With the real estate market still in a downward spiral and struggling projects turning towards the leasing market to stay afloat, it almost seems inevitable that the very new construction building you currently reside at may actually follow suit to this unfortunate rental reality. So given that I tend to be a glass half-full kind of guy and always try to stay positive, I thought this may be the perfect time to devise a small list of pros to having the neighboring condos in your building be rented out to less than ideal tenants. After giving it some serious thought, this is what I came up with:

1. If your new neighbor is loud, annoying, unattractive, or just plain weird, there’s now a realistic chance that he or she may be out in 6 months to a year—or even less.
2. Being surrounded by renters may actually take you back to the days when you were renting and make you feel younger! Who wouldn't like that?!?
3. If your new neighbor happens to be a recovering mental health patient, access to volume or a psychiatrist just got A LOT closer…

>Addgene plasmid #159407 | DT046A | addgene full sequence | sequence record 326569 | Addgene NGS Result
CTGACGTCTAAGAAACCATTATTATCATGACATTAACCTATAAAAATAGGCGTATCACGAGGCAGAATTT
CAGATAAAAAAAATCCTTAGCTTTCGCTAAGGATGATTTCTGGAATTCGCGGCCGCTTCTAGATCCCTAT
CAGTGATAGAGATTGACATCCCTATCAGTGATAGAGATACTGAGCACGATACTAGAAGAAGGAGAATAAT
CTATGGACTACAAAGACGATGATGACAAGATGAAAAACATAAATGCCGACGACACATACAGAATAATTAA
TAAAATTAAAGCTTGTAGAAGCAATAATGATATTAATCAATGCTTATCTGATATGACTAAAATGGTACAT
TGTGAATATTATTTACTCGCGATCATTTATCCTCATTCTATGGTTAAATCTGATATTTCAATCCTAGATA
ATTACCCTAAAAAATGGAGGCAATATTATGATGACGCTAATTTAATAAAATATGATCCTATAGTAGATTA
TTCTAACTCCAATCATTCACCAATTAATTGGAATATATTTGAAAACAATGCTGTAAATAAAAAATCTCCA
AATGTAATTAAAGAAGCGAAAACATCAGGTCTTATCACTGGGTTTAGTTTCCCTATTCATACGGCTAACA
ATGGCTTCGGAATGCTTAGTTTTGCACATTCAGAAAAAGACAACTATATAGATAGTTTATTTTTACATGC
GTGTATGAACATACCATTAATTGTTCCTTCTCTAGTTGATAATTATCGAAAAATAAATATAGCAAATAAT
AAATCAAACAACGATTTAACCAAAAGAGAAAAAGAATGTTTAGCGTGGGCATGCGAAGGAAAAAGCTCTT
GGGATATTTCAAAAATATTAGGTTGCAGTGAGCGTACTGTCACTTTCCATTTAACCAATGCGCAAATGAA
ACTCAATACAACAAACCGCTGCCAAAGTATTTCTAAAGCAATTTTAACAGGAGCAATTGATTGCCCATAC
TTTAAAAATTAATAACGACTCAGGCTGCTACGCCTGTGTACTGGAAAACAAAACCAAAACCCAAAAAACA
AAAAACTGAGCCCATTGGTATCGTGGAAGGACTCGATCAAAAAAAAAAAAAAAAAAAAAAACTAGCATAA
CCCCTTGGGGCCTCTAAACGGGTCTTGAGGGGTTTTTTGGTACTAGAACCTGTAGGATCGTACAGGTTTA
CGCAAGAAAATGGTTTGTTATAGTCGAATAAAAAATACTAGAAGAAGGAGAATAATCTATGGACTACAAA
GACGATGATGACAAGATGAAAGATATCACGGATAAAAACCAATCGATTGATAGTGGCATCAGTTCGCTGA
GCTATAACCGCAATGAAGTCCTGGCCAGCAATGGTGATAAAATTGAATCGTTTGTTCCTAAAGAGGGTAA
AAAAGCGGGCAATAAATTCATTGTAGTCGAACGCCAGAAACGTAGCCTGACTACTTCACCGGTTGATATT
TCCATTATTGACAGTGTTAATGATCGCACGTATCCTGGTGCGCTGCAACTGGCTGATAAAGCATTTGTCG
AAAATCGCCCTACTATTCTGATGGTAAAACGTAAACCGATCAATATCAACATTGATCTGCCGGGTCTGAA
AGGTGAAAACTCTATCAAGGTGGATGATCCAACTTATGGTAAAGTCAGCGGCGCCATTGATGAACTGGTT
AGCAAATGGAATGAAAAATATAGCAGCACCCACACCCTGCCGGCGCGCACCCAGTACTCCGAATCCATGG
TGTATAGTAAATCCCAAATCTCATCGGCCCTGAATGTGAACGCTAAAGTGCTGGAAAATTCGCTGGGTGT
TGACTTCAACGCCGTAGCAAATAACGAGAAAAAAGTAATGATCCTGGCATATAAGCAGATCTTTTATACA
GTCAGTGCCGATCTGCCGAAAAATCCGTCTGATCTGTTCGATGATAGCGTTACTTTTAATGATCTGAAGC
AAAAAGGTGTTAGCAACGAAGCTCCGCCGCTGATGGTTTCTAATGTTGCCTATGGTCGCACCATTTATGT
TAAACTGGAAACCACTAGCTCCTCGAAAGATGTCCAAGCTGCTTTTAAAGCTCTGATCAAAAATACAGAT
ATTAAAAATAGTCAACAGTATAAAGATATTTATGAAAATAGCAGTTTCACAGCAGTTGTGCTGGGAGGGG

4. Putting your condo on the rental market and using it as an investment property just got a lot easier. Investors buying units in bulk certainly don’t have any standards so why should you?
5.More rentals mean more wear and tear on the building, right? So if you’re the one person who hates the carpet in the hallways, don’t worry. A large portion of those expensive assessment fees will likely go towards replacing the carpet every other year and similar upkeep expenses due to the increased traffic throughout the building.
6. Finding an open machine won’t REALLY be that difficult. Of course those 3 roommates and their 3 friends they invited over who occupy the 3 bedroom unit next door will be courteous while in the fitness center…
7. The banks love to give loans in condo buildings that are full of rentals
8. Finally, should you decide to put your condo on the market, you can now provide this list to attract and entice potential buyers—which WILL work. Trust me.

For more than 25 years, Ted Guarnero has been a Top producer in Chicago's residential real estate market, developing a loyal following of home buyers and sellers, developers, and community leaders. If you’re serious about real estate, Call Ted Guarnero at Baird and Warner 312-810-6693

www.seeChicagorealestate.com


Awesome post Ted. A great perspective for buyers who compare prices of established buildings and new construction.